The purpose of physician-patient communication is to create a good physician-patient relationship, promote mutual understanding between physicians and patients, and reduce medical disputes [1, 2]. However, in the emergency department, where speed and efficiency are emphasized, each patient only has an average of 14 s to speak, and only 16% of patients are asked if they have inquiries or understand the information provided by the hospital . This indicates that physician-patient communication is primarily physician-oriented, and few actually attend to the needs of patients. In this regard, important information cannot be conveyed effectively. In addition, there is always a large number of patients in the emergency department, leading to preoccupation and congestion as well as insufficient human resources, which causes medical personnel to have very short and fleeting fractions of time to make judgments [2,3,4]. Insufficient communication can easily lead to a tense relationship between physicians and patients , which is concomitant with negative patient experience, low career satisfaction as a physician, medical negligence, and other problems . Hence, the establishment of effective physician-patient communication is both a pressing need and challenge for emergency departments.
Good physician-patient communication includes instrumental and emotional behavior. The former includes providing information, enquiring medical history, discussing treatment options, explaining an illness, examining the results, etc. [6, 7]. Provision of information is the most common instrumental communication, accounting for 35.3%, followed by medical history inquiry, accounting for 23%, which mostly consists of closed-ended questions . Emotional communication includes self-introduction, calling the patients by their name, giving encouragement and confidence, expressing friendliness, concern, empathy, etc. [6, 9]. Calling the patients by their name is the most common form, accounting for 71.8% . This communication behavior is mainly conveyed through non-verbal expressions such as intonation, eye contact, posture, laughter, facial expression, touch, and distance. Even though oral communication only accounts for 7% [10, 11], it is a key determinant of patient satisfaction. In addition, the use of words is key to effective communication. Good physician-patient communication depends on physicians’ ability to interpret medical language into everyday language, thereby assisting patients to gain a basic understanding of medical language [5, 12]. However, Bourhis et al.  further pointed out that the change of words should also consider the understanding and acceptance of patients to shorten the communication gap between physicians and patients.
The Roter Interaction Analysis System (RIAS) is one of the most common evaluation tools and is widely used to explore outpatient medical services in different departments [14, 15]. MaCarthy et al.  analyzed the content of physician-patient dialogues and found that emergency physicians occupied a significantly higher amount of dialogue compared to patients, among which most of the dialogue covered patient education and consultation (34%), followed by stimulating patients’ positivity, building relationships with patients, and collecting data. In the dialogue, life and medical themes (86%) accounted for a much higher proportion than psychosocial and social themes (14%). The patients’ dialogue focused on providing information (47%) and building relationships (45%), while asking questions was only 5%. The results showed that dialogue content was mainly about conveying useful information to the other party in the emergency department, and the scores of patient-centered items were low. However, Pun et al.  and Levinson et al.  pointed out that physicians only require 30 to 60 s to introduce themselves to patients and ask about the chief complaint, and they should listen attentively, show a respectful and friendly attitude and use a peaceful tone, and ask questions in a timely manner to promote mutual understanding, which can greatly improve the quality of physician-patient communication and interaction. On the other hand, the same effect can be achieved by allowing patients to express their condition fully. Langewitz et al.  pointed out that the average time of patients’ free talk was less than 1 min and 40 s, and 78% of patients finished expressing themselves within two minutes. As long as physicians and patients keep an open attitude and participate in the communication process together, a consensus can be achieved , and medical disputes can be reduced [1, 2]. Therefore, physician-patient communication is worth promoting in medical institutions. However, studies related to physician-patient communication mostly focus on general outpatient clinics and rarely target the emergency department [2, 3, 19, 20]. Therefore, in this study, Roter Interaction Analysis System was used to explore the modes of physician-patient communication in the emergency departments of Taiwanese hospitals, and the results are expected to contribute to effective physician-patient communication in the emergency department.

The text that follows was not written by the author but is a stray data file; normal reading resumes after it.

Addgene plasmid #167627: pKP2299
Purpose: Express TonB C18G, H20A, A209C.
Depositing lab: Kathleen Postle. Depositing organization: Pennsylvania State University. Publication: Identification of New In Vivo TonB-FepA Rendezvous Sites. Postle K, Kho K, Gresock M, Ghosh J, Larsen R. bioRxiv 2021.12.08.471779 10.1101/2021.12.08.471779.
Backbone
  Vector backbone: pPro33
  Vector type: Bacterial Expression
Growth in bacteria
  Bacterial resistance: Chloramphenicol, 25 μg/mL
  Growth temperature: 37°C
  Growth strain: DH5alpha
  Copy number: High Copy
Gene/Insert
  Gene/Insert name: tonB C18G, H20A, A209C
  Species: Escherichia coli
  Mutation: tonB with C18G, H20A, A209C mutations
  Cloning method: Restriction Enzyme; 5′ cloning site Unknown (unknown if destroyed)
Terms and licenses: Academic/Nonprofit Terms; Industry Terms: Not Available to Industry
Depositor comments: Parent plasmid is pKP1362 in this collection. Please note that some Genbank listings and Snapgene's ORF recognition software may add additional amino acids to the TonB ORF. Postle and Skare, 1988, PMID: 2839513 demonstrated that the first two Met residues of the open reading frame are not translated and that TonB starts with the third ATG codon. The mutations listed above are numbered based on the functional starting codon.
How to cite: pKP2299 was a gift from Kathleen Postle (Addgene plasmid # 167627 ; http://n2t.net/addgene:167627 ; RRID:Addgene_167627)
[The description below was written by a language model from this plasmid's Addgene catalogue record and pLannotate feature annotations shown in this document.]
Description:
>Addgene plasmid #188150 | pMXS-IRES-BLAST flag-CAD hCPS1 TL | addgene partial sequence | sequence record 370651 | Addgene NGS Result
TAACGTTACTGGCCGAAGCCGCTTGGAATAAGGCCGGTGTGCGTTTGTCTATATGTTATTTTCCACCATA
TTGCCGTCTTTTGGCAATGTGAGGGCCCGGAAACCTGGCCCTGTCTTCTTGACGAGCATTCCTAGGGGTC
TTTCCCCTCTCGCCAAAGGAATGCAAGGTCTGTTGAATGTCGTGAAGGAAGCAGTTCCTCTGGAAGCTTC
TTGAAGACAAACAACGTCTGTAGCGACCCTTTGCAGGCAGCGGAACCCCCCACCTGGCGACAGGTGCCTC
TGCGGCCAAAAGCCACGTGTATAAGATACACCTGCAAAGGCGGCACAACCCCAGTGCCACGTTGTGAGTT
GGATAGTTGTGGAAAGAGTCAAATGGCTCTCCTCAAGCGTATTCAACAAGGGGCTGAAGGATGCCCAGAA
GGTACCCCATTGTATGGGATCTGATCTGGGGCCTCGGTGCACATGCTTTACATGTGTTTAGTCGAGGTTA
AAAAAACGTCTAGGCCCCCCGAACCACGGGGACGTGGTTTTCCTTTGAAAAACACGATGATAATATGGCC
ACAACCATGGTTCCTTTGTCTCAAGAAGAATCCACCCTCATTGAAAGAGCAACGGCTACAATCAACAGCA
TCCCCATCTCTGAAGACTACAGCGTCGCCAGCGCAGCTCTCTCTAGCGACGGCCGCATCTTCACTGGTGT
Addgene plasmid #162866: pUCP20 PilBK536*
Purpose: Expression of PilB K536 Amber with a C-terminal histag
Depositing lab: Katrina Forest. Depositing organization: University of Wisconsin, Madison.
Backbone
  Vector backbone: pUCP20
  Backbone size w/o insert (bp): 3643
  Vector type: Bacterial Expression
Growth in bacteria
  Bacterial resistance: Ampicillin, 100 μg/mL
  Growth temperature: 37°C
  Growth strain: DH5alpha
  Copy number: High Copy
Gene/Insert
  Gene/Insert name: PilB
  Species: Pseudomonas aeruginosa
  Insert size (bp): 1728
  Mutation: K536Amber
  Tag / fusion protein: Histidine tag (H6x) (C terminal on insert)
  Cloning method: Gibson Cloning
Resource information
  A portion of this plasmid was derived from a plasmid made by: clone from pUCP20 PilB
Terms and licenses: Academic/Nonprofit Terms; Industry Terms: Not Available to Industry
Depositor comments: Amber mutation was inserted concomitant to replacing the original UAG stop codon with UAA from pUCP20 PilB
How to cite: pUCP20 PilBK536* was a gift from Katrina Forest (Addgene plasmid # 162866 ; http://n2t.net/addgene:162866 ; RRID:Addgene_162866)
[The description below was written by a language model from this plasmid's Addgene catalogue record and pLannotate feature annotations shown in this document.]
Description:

This study adopted the Roter Interaction Analysis System to explore physician-patient behaviors in the emergency departments of Taiwanese hospitals. The results serve as a basis for devising recommendations for effective emergency physician-patient communication and education. The objectives of the study include:
To explore the communication behaviors of emergency physicians.
To provide references for physician-patient communication and education in the emergency department based on the research results.